It’s not folk art, but Tedism. It’s the unique style of art and storytelling by Ted Ellis.For nearly 30 years, Ellis’ art unfolds and celebrates the traditional values of Black culture and lifestyle. He has beau- tifully captured that lifestyle on large canvas and prints. In the energy of this year’s drastic lifestyle changes for Blacks around the world, Ellis has cap- tured the protests and the COVID-19 pandemic on masks and t-shirts.
These creations aren’t surprising. Ellis has consistently revered Black life and captured it in his art and presentations. He was educated in New Orleans, a city full of style and artistic exuberance known for its rich Black heritage. This inspired him to capture the essence of the “subjects of his childhood in the glory of their rich cultural heritage” which he manages to do expertly with the latest art: masks.
“I paint subjects that are representative of the many facets of American life, par- ticularly, African-American culture and history, as I know it. I like to think of myself as a creative historian. I was put here to record history…all aspects of American culture and heritage. My sole purpose has always been to educate through my art,” he said.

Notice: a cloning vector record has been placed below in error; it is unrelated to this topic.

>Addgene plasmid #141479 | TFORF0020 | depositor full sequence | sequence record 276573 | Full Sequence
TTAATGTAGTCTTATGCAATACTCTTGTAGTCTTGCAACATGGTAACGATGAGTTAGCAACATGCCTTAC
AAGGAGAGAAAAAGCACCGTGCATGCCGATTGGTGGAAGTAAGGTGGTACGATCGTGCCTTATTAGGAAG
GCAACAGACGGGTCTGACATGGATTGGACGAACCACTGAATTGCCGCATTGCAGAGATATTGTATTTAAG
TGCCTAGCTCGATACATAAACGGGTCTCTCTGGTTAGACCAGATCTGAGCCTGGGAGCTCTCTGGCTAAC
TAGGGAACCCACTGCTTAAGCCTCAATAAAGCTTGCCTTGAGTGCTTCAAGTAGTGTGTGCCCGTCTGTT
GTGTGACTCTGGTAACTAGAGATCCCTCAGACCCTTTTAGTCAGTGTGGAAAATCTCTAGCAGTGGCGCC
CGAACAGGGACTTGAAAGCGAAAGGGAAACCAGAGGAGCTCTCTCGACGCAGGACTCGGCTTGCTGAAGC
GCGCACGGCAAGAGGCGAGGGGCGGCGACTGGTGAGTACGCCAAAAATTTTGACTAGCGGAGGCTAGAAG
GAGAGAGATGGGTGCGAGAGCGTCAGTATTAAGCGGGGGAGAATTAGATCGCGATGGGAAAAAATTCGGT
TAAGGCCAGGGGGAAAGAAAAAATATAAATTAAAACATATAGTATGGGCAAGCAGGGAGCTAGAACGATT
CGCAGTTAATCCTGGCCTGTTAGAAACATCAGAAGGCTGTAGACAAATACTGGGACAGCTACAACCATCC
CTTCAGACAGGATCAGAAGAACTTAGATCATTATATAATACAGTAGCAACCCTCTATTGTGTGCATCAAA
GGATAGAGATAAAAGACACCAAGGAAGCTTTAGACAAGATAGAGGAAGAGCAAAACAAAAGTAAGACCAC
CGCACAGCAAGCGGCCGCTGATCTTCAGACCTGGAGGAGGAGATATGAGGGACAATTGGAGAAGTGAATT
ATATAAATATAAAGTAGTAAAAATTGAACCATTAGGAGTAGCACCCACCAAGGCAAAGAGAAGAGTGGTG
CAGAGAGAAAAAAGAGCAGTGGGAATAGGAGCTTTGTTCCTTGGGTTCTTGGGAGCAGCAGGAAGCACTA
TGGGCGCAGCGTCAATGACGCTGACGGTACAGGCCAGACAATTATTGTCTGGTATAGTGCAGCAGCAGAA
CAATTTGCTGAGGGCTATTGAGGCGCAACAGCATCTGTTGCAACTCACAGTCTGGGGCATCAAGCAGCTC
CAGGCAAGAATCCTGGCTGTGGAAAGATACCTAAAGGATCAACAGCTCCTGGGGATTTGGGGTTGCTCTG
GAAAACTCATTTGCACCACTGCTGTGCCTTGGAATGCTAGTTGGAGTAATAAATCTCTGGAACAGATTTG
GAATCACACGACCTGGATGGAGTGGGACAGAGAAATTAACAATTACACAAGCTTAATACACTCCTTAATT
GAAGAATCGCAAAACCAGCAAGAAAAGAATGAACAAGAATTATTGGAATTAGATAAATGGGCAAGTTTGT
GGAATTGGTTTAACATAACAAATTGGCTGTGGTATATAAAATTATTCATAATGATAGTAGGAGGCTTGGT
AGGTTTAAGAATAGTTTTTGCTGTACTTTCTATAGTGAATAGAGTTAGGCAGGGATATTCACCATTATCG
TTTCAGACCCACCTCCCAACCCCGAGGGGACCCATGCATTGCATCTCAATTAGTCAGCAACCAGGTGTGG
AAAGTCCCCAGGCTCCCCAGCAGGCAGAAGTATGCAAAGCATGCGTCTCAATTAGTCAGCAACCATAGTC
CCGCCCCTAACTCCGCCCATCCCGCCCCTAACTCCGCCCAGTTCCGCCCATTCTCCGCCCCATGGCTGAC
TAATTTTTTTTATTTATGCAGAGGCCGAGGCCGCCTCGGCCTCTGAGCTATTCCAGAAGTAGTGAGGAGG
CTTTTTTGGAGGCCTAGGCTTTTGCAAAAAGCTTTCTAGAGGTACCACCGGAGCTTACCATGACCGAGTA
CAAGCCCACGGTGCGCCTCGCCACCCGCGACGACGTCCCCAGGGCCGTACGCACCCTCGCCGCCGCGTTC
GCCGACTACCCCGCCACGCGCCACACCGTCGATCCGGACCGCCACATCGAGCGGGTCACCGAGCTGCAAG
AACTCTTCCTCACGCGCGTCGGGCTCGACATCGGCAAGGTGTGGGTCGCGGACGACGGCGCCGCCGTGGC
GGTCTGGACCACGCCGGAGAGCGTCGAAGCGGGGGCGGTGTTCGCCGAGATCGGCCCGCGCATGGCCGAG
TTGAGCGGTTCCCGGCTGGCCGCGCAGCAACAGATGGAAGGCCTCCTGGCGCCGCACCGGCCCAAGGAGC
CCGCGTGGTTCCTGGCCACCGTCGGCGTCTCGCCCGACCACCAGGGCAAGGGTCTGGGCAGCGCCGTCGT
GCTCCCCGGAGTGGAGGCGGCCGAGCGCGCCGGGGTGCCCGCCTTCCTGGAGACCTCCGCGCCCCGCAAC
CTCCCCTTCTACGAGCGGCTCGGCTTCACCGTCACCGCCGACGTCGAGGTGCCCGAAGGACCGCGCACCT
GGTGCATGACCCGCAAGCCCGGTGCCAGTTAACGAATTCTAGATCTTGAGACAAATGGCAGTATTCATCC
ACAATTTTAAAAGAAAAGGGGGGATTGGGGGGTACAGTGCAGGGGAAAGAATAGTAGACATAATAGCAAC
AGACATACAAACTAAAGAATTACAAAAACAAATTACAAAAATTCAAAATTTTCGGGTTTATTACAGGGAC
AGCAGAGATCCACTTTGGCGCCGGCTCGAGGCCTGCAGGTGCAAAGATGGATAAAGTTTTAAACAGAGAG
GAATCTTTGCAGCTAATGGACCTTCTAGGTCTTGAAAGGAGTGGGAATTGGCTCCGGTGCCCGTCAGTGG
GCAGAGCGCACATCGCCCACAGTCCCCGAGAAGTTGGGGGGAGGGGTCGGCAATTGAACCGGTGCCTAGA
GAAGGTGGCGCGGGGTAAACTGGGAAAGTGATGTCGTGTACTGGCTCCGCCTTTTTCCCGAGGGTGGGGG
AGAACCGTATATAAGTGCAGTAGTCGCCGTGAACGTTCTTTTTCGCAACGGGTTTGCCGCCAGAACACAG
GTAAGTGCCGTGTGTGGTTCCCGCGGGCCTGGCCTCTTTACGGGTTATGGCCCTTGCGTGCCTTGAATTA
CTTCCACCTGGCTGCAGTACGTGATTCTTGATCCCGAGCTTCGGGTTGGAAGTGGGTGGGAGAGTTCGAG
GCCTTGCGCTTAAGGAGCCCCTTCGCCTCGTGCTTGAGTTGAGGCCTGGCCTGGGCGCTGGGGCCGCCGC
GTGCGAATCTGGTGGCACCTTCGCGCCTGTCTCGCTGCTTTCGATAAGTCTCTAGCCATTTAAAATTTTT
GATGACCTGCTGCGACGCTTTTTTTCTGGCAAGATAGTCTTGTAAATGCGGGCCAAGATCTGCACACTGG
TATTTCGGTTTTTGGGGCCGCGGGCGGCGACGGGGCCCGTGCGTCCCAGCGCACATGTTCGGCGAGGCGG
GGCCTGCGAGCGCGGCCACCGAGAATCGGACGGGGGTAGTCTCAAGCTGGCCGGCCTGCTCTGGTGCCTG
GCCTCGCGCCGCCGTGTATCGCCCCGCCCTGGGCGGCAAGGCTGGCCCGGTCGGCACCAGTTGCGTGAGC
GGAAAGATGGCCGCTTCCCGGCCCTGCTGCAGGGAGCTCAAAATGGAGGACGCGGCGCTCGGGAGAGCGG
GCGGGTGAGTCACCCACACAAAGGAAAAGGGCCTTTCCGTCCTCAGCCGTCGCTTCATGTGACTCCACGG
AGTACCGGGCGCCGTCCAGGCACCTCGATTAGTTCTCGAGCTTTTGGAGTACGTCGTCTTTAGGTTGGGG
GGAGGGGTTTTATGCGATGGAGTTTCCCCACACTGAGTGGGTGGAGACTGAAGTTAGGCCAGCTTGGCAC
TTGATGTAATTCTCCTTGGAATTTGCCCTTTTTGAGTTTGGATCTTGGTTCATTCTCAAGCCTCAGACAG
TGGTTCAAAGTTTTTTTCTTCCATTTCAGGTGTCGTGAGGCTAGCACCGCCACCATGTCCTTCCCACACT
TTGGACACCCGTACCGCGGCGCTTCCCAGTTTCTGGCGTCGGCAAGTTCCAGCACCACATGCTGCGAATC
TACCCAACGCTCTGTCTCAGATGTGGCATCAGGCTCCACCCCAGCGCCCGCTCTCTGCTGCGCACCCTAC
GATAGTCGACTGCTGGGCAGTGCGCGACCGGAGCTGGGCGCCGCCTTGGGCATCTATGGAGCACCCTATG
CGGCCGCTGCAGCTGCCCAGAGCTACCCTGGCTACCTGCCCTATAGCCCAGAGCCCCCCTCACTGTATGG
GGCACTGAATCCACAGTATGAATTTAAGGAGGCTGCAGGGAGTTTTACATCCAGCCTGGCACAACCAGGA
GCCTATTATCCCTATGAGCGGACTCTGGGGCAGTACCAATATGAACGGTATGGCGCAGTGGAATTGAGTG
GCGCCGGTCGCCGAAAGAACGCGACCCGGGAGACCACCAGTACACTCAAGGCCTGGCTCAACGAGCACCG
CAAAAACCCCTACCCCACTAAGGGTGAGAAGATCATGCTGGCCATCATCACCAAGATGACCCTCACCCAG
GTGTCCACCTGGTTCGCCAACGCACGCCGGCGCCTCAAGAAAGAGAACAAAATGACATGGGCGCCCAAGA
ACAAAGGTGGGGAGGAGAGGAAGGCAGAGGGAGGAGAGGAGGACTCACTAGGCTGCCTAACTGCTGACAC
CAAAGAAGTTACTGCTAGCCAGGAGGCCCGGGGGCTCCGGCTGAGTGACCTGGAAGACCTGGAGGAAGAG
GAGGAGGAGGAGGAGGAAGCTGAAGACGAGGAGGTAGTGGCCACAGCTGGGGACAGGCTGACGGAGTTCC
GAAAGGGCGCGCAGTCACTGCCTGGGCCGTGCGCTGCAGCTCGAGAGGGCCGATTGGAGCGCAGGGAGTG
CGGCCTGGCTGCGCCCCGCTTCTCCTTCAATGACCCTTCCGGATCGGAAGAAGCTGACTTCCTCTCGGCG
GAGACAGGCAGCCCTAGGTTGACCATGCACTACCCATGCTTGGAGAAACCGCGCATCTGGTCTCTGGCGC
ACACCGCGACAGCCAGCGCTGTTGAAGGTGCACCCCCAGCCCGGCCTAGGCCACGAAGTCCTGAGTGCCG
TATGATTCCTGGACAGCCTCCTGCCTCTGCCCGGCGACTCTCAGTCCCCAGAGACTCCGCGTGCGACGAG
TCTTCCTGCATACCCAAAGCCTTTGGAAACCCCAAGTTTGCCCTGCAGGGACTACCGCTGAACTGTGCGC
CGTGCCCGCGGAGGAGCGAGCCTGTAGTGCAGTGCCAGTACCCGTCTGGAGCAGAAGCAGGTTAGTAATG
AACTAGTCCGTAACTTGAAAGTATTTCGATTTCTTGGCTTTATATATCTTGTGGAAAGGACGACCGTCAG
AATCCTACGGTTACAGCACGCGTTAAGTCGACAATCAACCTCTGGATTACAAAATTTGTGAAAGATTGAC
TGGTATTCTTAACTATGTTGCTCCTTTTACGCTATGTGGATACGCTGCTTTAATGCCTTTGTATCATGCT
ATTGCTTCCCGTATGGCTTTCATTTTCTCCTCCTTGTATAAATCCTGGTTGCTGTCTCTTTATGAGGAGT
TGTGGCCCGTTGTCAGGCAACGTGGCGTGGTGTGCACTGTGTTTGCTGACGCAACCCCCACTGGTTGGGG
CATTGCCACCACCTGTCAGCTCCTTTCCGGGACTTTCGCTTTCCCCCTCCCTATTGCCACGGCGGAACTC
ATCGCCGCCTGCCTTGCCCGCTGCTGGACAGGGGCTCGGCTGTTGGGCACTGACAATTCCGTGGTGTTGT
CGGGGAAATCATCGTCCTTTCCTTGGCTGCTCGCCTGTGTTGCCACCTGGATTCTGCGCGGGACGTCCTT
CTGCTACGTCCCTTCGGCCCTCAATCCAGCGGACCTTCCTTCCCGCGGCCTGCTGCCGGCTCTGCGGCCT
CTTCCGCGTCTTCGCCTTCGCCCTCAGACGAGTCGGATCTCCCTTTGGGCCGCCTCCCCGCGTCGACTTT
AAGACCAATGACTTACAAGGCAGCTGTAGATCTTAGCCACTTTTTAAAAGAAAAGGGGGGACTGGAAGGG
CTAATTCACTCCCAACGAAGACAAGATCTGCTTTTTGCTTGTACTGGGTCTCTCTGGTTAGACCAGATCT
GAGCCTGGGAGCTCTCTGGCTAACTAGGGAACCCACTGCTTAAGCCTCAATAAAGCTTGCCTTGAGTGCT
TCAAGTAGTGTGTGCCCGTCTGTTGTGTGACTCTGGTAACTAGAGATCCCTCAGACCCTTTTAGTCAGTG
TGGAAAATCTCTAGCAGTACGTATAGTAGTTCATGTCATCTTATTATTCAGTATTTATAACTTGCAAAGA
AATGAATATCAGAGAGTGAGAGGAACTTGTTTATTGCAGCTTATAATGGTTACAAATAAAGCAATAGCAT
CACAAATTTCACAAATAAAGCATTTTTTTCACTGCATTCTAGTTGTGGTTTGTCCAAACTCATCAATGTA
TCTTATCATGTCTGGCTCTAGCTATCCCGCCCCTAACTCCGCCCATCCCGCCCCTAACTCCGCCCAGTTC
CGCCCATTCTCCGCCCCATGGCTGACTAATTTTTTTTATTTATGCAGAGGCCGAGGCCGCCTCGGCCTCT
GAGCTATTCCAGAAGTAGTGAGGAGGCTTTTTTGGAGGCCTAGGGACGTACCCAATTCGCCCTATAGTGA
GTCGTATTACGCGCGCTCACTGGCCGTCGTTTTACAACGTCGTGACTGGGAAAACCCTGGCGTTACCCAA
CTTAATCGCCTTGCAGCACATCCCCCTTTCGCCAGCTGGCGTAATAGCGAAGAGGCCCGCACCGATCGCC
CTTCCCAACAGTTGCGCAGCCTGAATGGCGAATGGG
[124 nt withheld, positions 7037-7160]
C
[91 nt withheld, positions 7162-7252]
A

Ellis is self-taught and passionate about his family, his heritage and his art. His works boldly blend “realism and impressionism, evoking nostalgia and inspiration.” The former chemist has an amazing online gallery that features his most captivating work available on large canvases, miniature posters, mugs, t- shirts, calendars and masks.
Extremely dedicated to his craft, he continues to be recognized for his artis- tic talent and is applauded for his depth of understanding of the power and use of art. His legacy is growing among col- lectors throughout the world while major corporations, including: Walt Disney Studios, The Minute Maid Com- pany, Coca-Cola, Phillip Morris, Delta Sigma Theta Sorority Inc., and Avon, Incorporated have commissioned him to create commemorable pieces.